Whatever I understand is cursory and only serves as an overview. Can anyone give me a suitable real-world comparison between Matlab and Ansys (or any other simulation product such as COMSOL) that would allow us to understand when to use which, and the weaknesses of each system.



  • Programming language and environment that runs it. Which means it can do anything (that any other programming language can do). What are its highlights, compared to other languages?

    • Hundreds of built-in functions to work with Matrices. For example, in one project I needed to do simple matrix algebra (add, multiply, scale matrices), and also needed singular value decomposition. SVD is not something you could write in 50 lines of code, so I needed a ready-made library. At the time I used a library for Java, and wrote my own code for representing matrices and doing matrix algebra on them. That's a few hundreds of lines of code. Had I used Matlab, it would have been about ten lines of code, because all of it is there. I would have needed only to type help svd to find out how to use it. However, if you don't need any of that, stay away from Matlab at all costs! There are much better languages that are free.

    • Great to use as a calculator that is always open on the desktop, and can do back-of-the-envelope style calculations.

    • Plotting graphs. Many academics recommend Matlab as the tool of choice for producing publication-quality graphics. These can be exported as PDF and imported into Inkscape for further editing. The best thing is that commands for plotting a graph could be put into a script file, and then parts of it can be changed later as needed, which can save a lot of work compared to manually drawing a graph (imagine you wanted to change the axes or symbols used to present the data points).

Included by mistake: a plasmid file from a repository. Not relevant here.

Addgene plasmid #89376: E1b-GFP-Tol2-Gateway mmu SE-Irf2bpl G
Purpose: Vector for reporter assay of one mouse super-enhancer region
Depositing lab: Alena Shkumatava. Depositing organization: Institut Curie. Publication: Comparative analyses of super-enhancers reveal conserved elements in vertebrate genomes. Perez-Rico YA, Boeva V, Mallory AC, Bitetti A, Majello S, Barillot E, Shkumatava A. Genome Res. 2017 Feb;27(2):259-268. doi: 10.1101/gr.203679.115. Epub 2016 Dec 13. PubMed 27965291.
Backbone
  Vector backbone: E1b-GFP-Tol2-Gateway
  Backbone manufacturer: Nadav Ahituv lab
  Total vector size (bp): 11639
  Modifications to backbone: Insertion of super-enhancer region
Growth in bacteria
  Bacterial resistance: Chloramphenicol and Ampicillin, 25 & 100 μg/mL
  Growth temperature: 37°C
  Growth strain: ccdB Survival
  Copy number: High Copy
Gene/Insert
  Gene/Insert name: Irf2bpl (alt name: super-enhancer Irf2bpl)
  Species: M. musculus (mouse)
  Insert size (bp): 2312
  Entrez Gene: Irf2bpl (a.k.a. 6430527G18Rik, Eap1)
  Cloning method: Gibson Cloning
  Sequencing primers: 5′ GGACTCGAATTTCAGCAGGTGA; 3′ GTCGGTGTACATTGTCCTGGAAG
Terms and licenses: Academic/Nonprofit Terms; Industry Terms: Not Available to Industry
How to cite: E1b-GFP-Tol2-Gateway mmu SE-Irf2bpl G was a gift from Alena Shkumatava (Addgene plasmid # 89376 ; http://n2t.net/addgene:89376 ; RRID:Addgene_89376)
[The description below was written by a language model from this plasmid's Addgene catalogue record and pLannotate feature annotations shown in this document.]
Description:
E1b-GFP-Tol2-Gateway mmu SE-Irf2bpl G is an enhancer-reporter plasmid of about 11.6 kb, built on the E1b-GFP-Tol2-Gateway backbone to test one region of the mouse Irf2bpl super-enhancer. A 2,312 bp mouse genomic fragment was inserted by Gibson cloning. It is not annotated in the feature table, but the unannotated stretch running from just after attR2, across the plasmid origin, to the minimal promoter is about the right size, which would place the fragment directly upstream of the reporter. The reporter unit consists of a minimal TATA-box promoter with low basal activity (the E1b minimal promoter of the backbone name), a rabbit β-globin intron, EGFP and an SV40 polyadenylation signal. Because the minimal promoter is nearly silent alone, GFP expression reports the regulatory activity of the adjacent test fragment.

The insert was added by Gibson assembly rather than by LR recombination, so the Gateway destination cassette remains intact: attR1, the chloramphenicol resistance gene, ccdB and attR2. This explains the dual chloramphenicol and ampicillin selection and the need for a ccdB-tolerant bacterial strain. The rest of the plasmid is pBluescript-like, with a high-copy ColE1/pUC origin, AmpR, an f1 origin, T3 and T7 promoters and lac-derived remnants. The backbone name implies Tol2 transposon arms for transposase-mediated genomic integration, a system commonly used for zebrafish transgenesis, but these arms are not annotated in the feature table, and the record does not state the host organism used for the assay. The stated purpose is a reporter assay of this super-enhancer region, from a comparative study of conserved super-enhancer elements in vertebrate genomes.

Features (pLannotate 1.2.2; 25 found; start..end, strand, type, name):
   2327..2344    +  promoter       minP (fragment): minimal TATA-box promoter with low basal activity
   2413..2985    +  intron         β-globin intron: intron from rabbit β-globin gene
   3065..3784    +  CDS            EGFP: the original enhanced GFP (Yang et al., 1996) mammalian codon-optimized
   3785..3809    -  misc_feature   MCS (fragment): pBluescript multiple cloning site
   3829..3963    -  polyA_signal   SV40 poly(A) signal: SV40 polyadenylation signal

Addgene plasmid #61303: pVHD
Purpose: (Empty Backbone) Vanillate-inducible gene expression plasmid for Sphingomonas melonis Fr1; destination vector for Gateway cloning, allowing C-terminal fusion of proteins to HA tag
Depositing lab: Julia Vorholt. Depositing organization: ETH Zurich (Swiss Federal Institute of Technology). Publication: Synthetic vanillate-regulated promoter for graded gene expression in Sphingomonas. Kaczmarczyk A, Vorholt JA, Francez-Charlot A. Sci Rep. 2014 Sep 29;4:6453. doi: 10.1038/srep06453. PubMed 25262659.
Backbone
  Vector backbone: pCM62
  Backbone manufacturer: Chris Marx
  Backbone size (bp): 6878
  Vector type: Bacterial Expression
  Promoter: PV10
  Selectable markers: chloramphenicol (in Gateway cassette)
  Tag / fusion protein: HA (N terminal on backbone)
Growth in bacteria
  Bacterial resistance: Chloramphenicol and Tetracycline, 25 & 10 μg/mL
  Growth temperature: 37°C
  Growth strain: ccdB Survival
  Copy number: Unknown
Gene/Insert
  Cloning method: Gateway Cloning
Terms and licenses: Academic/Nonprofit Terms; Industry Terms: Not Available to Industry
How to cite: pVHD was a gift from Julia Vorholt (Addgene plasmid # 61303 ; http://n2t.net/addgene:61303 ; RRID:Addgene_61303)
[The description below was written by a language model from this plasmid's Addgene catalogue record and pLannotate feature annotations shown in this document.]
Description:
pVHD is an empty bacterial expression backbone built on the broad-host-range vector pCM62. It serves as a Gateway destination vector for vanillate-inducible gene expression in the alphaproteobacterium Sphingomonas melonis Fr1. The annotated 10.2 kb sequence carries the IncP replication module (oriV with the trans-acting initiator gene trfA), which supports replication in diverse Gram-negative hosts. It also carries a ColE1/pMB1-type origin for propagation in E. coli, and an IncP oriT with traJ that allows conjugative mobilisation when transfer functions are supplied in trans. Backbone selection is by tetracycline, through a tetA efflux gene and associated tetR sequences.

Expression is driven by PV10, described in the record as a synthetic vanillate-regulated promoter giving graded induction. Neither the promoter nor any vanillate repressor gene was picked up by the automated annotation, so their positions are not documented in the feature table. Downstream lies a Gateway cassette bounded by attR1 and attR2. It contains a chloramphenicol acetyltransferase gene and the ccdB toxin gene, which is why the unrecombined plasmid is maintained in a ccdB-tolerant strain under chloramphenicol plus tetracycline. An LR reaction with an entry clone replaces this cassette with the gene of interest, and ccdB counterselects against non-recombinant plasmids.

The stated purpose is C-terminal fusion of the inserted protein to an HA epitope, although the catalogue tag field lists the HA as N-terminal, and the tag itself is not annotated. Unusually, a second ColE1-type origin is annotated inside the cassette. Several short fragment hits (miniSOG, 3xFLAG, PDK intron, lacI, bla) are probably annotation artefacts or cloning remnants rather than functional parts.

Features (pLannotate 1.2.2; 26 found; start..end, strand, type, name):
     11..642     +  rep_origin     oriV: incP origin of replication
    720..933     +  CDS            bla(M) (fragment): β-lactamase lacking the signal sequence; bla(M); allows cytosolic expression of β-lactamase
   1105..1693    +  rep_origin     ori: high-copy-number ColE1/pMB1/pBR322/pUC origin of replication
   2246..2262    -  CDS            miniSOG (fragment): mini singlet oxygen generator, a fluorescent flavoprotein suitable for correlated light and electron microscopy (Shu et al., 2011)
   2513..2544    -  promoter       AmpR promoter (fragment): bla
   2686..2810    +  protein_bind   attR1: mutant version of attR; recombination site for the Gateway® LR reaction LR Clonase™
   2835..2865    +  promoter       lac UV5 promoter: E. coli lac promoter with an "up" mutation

• Personally, I also use it for curve-fitting. It has many toolboxes, one of which is a neat tool that allows me to find equations that model a set of data points.


  • Specialised tool for solving partial differential equations (PDEs) on complicated domains using the finite element method (FEM). This might sound obscure, but many real-world engineering needs reduce to this. Such things as:

    1. Finding loads, stresses and strains in civil engineering structures with complicated real-world geometry (what happens when there is gusty wind blowing onto a building or bridge?)

    2. How do currents flow in particular conductive objects?

    3. Chemical reactions in various industrial reactors.

    4. What is the power efficiency of a generator (magnet spinning in coil) design?

    5. How to place aircon outlets in a nontrivially-shaped room to achieve both good temperature distribution and good efficiency?

    6. Comsol, as any other FEM tool that can work with arbitrary equations, can do multiphysics, which means, for example, that one could solve for chemistry of a battery, as well as the temperature and pressure, and how that feeds back into the chemical reaction (speeds up or slows down). Compared with a tool where you need to provide the equations, in Comsol, most of the things that would be needed to solve most problems are already there, and just need to be selected and applied to the geometry, which is also built inside Comsol. Also, equations of arbitrary description can be introduced.

  • The physical descriptions of how these physical substances behave are called PDEs.

  • Once Comsol has finished solving a problem, the data could be exported for post-processing into Matlab, which has much more versatile tools for manipulating data and making various plots.